Sixty years ago, this month, Miles Davis finished recording Kind of Blue, perhaps his greatest masterpiece and still jazz’s bestselling album. But it was not the only milestone recorded that year.
John Coltrane, Dave Brubeck, Ornette Coleman and Charles Mingus all cut timeless classics, which is why many fans hold that 1959 is the greatest year in all of jazz music. There are countless think pieces exploring the idea, a popular new blog devoted to the subject and even a documentary film, 1959: The Year That Changed Jazz.
“1959 began with a very special issue of Esquire magazine called ‘The Golden Age of Jazz,’ a full issue devoted to this idea,” says Nate Chinen of member station WBGO and NPR’s Jazz Night in America. “The year opens with this bold proclamation, and I think it was in some ways a self-fulfilling prophecy.”
So what makes it feel so special? Chinen joined host Rachel Martin on Morning Edition to explain; hear their conversation at the audio link, and read on for highlights.
On Kind of Blue
When we talk about the 1950s, bebop — which had come out of the ‘40s — has really reached a sort of maturity. And bebop is all about frenetic tempos and this real sort of virtuosic mastery; Miles Davis cut his teeth on bebop. But with this album, he really makes a concerted effort to move in a different direction, and so he brings all this space and openness and these kind of languid tempos, and creates a mood. It’s no secret why people love it: It just feels good.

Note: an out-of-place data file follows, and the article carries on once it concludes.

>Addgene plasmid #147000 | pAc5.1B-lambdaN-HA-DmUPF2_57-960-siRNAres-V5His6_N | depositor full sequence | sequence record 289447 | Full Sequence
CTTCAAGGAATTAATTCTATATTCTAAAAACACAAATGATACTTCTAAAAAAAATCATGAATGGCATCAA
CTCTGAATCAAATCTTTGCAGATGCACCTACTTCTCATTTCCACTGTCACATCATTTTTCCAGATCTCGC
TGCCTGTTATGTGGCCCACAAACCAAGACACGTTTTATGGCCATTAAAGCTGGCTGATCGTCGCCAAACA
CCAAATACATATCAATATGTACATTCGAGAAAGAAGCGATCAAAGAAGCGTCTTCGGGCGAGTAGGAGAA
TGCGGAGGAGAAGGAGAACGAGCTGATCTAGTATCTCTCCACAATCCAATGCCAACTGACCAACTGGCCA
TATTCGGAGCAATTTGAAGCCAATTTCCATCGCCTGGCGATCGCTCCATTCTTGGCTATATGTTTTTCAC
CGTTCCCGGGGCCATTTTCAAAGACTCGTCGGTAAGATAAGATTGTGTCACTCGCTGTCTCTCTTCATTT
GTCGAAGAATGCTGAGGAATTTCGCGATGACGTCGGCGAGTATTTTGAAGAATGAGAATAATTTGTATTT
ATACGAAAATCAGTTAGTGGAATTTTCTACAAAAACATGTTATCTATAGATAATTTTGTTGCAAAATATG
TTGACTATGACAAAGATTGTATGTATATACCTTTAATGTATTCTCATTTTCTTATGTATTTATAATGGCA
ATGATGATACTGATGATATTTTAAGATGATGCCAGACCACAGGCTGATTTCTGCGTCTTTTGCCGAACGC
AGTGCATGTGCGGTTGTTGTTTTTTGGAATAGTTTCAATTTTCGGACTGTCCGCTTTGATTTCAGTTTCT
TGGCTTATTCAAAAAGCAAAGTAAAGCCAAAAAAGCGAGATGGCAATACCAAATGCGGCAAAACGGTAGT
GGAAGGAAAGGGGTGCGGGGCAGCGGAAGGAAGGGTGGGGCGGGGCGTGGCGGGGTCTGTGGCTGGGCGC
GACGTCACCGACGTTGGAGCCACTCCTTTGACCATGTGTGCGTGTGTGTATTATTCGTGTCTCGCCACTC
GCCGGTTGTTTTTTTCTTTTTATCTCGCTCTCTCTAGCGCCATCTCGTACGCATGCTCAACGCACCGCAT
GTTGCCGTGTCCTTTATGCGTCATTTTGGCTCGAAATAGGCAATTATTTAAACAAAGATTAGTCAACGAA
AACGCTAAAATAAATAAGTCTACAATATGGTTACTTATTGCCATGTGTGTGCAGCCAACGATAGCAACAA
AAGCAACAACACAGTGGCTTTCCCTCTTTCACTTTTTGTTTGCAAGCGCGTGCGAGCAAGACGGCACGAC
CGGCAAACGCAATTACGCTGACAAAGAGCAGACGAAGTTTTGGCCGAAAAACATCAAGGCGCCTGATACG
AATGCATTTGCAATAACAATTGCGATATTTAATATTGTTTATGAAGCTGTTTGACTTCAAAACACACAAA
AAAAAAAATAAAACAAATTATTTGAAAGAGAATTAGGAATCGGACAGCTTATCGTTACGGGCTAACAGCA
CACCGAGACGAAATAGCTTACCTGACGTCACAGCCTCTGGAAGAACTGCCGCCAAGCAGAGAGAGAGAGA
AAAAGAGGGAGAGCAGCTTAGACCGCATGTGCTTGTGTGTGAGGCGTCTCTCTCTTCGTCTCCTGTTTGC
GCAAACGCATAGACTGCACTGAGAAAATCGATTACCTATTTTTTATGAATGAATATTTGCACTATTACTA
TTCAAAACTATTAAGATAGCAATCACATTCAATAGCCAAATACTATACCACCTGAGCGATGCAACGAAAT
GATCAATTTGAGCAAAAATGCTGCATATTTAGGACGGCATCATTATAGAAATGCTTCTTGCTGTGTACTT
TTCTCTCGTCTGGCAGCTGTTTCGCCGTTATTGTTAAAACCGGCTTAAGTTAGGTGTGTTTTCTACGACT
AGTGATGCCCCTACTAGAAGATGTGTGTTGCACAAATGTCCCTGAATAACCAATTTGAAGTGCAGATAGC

On John Coltrane’s Giant Steps
If you want to talk about Kind of Blue as sort of a “relaxing into your armchair with a cocktail” vibe, Giant Steps is more like leaning forward in the passenger seat of a speeding race car.
It’s really interesting to me that Coltrane plays on Kind of Blue, but his mind is in this other place. I mentioned how bebop is all about complexity and quickening tempos; Giant Steps is this landmark recording, and it’s as if Coltrane took the complex algebra of bebop and turned it into quantum physics. He’s just taking everything and ratcheting it up. [The title track] in particular has become a kind of proving ground for generations of musicians.
On Dave Brubeck’s Time Out
This album was hugely popular. It was much more popular in its day than Kind of Blue or Giant Steps. And some of that has to do with how stylish it is: It’s a very appealing sound, and I think you can trace this album and its intentions to what we know as fusion — and then, the stuff that later would kind of morph into smooth jazz. It’s easy on the ears, even as it has a point to make.
On 1959’s ultimate legacy
It’s not only a year that produces all these great albums, it’s this pivotal moment — because every one of these points in a different direction, and lots of people have followed those directions in the 60 years since. You can go out to a club in most American cities and hear someone who’s evoking any one of these ideas.